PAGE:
The Bill intended to regulate lobbying is now completing its Commons phase and will return to the Lords on October 22nd. As has been widely pointed out this Bill does little to control business lobbying but will prevent  Britain’s voluntary sector from campaigning effectively during the year before an election.

What has yet to be made clear is just how deep a hole the Liberal Democrats are digging for themselves. They are universally seen by campaigning organisations as being the driving force behind Part 2 of the Bill – the part that gags campaigners in an election. This is attributed to Nick Clegg’s fear of a massive social networking campaign in his constituency.

This Bill is, in effect, a resurrection of the Combination Acts from the dark and repressive days of the 18th Century. It will prevent me from doing things with others during an election that I am permitted to do on my own. The Combination Acts were used to prevent individuals arguing together with others for better pay and conditions in the dark satanic mills of the industrial revolution.

This Bill will require campaigning organisations to register with the Electoral Commission if they intend to campaign during an election. If this sounds a bit Putin like that’s because it is. Severe restrictions on what campaigning organisations can do for the twelve months before an election will be imposed along with hugely burdensome reporting conditions.

If the Electoral Commission determines that an organisation’s activities were intended to influence the outcome of the election it will be liable to criminal prosecution. Not surprisingly the Electoral Commission is not keen on this role.

Since the point of campaigning is to influence what politicians think and elections are when they think hardest,  this is tantamount  to banning campaigning. It would effectively mean organisations could not campaign on HS2, Third Airports, badgers, climate change and a host of other controversial environmental issues.

Since the Bill was published there has been a barrage of soft words from Ministers claiming these fears are exaggerated. So far, the campaigning organisations, wise in the way governments actually work, have not been convinced.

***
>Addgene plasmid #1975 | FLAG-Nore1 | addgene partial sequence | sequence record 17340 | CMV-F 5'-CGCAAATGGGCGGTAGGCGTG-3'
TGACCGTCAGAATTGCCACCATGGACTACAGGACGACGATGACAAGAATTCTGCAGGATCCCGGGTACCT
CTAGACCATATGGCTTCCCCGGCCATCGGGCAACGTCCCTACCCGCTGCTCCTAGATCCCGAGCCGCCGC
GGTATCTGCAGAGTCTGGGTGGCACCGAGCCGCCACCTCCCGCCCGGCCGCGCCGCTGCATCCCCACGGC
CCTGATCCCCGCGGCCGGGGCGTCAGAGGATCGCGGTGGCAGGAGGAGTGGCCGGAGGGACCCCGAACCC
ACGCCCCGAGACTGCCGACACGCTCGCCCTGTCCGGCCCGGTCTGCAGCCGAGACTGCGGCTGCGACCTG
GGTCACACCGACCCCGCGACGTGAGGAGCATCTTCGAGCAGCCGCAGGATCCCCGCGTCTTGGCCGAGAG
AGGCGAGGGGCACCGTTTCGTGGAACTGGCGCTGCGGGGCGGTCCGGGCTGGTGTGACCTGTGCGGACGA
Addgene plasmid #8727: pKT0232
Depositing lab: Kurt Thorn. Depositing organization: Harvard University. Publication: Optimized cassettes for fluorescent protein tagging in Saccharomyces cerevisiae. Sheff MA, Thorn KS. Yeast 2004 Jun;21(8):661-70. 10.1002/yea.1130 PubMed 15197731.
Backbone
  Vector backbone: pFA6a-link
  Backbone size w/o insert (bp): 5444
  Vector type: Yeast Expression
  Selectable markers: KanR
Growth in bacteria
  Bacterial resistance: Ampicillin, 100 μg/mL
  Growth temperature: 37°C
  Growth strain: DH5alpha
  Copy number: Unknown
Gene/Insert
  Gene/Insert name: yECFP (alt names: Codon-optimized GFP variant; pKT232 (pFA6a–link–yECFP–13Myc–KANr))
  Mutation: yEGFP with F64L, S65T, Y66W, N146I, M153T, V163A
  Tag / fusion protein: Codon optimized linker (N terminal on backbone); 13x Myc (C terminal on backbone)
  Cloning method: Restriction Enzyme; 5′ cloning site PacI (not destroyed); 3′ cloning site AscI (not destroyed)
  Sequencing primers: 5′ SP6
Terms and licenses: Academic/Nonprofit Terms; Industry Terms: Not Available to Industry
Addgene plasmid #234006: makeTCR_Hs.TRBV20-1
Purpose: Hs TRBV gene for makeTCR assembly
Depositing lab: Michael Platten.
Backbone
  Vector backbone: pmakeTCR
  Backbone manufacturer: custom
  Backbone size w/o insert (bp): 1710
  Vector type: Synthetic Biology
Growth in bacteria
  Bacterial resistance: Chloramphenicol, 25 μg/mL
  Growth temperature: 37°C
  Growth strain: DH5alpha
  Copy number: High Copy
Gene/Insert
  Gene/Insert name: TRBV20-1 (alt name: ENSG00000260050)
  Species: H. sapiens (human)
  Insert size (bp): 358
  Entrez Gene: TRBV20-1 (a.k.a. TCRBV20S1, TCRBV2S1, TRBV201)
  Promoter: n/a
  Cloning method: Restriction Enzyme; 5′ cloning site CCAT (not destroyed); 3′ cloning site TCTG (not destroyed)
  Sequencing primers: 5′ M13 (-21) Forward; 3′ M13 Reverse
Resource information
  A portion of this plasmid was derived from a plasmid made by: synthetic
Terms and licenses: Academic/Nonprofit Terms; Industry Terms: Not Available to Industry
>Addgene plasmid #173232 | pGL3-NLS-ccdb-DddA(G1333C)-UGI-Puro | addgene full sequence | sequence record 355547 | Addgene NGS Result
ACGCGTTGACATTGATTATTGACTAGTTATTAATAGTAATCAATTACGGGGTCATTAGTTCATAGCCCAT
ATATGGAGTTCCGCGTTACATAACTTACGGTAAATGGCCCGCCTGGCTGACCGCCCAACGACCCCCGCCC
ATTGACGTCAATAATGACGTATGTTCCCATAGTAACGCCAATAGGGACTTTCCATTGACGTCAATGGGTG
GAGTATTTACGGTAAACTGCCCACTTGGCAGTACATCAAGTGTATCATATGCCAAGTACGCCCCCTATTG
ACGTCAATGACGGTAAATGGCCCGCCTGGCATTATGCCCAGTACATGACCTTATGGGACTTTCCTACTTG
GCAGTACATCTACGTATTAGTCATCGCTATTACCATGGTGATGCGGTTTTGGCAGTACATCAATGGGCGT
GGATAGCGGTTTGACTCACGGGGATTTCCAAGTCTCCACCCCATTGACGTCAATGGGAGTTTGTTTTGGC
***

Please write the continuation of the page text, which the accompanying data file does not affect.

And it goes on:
Hence the problem for the Liberal Democrats. Campaigning organisations are full of people who have rejected party politics precisely because they are impatient with and frustrated by the tribalism of left-right politics. This has made them a natural constituency for the Lib-Dems. The leadership of these groups are followed by a far greater proportion of the electorate than the 47,000 Lib-Dems following Nick Clegg.

It is not easy to see the political advantage of alienating such a large group of engaged, experienced and vocal people who lean your way politically. There is no chance that they will simply roll over if this legislation passes. They will use every opportunity to mount legal challenges to the Bill. There is also a very good chance that the Act ( if passed ) will become a running sore during the election itself as large numbers of campaigners invite prosecution for speaking out.

Furthermore, this is a gift to Labour. They opposed the Bill at second reading in the Commons. They have now been presented with a golden opportunity to steal a key constituency from the Lib-Dems by simply making a commitment to repeal Part 2 of the Bill.

The defensive line being run by Ministers is that they will amend the Bill to avoid any ‘misunderstanding’ of their intentions. They are promising to restore the wording of the existing legislation governing third party activities during elections. But if that were really the case there would be no point in this part of the Bill at all so they could take the advice of Parliament’s leading constitutional authority, Graham Allen, and simply drop Part 2.

They won’t. People in holes rarely stop digging. The likelihood therefore is that the Lib-Dems will remain on the hook on which they have so spectacularly skewered themselves. This may not worry others over much, but the success of a fundamental attack on our democratic rights by a party supposedly committed to liberty should


Tom Burke


October 7th 2013





About tomburke

Tom Burke is the Chairman of E3G, Third Generation Environmentalism, and an Environmental Policy Adviser (part time) to Rio Tinto plc. He is a Visiting Professor at both Imperial and University Colleges, London. He is a member of the External Review Committee of Shell and the Sustainable Sourcing Advisory Board of Unilever and a Trustee of the Black-E Community Arts Project, Liverpool.